The Extraordinary Power of Small Faith Groups

small group with Joe

This Lent, for four weeks, I am facilitating a small faith group for my parish, Christ the King. Now, I have to begin by telling you that this is not my prayer group or any kind of insular little group that has been meeting for years. Our small groups are “pop-up” in nature—we do them for four weeks, several times per year and people sign up for them not knowing who they will be thrown together with. This year, we have six groups meeting on various days of the week—some in homes, others at the rectory, one in the preschool room (for parents with little kids), and one in a neighborhood coffee house—with a total of nearly 70 participants, which is great for a small parish.

The experience has been extraordinary! It is amazing what the Holy Spirit can do when a few people get together in Jesus’ name! Above is a picture from week one of our group. Here are a few highlights of what made the experience so extraordinary.

  • The two elderly gentlemen in front were the most joyful men you’d ever want to meet. One of them asked for prayers as he was still mourning the loss of his wife, who passed away a month ago on their 58th wedding anniversary. The other asked for prayers for his wife who is in hospice. Both expressed how thankful they were to be able to come and spend time and share faith with fellow Christians during their difficult times. What an inspiration!
  • The gentleman to my right as you look at the picture talked about how he came back to the Church after years of being away and did so because of his kids attending a Catholic school.
  • We talked about the Gospel story of Jesus being tempted in the desert and what it means for us to place our trust in God each and every day. The level of sharing for six people who didn’t all know one another coming in was extraordinary and quite inspiring.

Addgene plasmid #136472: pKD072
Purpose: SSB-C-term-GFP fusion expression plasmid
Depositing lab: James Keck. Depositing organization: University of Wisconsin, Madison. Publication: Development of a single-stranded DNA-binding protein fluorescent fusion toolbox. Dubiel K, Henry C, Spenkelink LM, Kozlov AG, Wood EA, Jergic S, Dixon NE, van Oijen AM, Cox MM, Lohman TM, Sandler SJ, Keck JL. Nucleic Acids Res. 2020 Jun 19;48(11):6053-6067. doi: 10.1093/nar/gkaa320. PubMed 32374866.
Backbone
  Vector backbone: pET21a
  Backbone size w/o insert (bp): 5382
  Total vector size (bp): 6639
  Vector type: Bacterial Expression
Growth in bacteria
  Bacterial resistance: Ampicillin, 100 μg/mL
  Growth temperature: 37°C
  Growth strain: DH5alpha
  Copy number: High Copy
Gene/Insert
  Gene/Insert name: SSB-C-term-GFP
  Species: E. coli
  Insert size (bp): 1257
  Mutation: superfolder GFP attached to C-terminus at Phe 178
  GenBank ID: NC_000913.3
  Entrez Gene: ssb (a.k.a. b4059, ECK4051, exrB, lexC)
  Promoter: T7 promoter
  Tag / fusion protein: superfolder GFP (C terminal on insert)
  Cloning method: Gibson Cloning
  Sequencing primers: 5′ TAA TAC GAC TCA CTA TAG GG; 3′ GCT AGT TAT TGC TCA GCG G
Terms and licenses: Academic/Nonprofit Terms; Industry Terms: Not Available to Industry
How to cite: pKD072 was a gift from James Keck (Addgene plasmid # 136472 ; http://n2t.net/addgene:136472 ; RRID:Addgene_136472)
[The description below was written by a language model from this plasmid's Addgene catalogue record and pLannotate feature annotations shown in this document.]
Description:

• The fact that we were in a public place (a neighborhood coffee house) meant that our gathering was an opportunity to publicly but humbly witness to our faith. Sure enough, a woman who stopped in for a coffee noticed our participant sheets on our table as she passed and asked, “Are you doing Bible study?” We said yes and explained that we were from Christ the King Catholic Church and were meeting during Lent for four weeks. She said she was from the nearby Lutheran church. We invited her to join us, but she said she couldn’t because she was moving her mother out of her home and into a nursing facility that day and stopped in to get the caffeine she desperately needed to cope with the stress of the day. We asked her to tell us her mother’s name and assured her of our prayers, for which she was very grateful.
  • We finished by sharing what we hope to do this Lent in order to grow closer to our Lord and, again, it was so inspiring—especially to hear the two elderly gentlemen talk about how we need not just to give things up but to go out of our ways to help those in need. The rest of us could have sat and listened to their wisdom the rest of the day. What a gift!
  • We met for nearly 90 minutes, and we all left feeling filled with the Spirit and ready to venture forth into our days, bringing the Good News of the Lord to those we encountered.

I continue to believe that small faith groups are at the heart of any attempt to create authentic adult faith formation in our parishes, and I am thankful to be experiencing it firsthand!

About Joe Paprocki 2133 Articles
Joe Paprocki, DMin, is National Consultant for Faith Formation at Loyola Press. He has more than 30 years of experience in ministry and has taught at many different levels. He is the author of numerous books, including the bestseller The Catechist’s Toolbox and Under the Influence of Jesus.

1 Comment on The Extraordinary Power of Small Faith Groups

  1. Are you using any particular study materials to guide your discussion? This sounds like a wonderful idea with a short term commitment.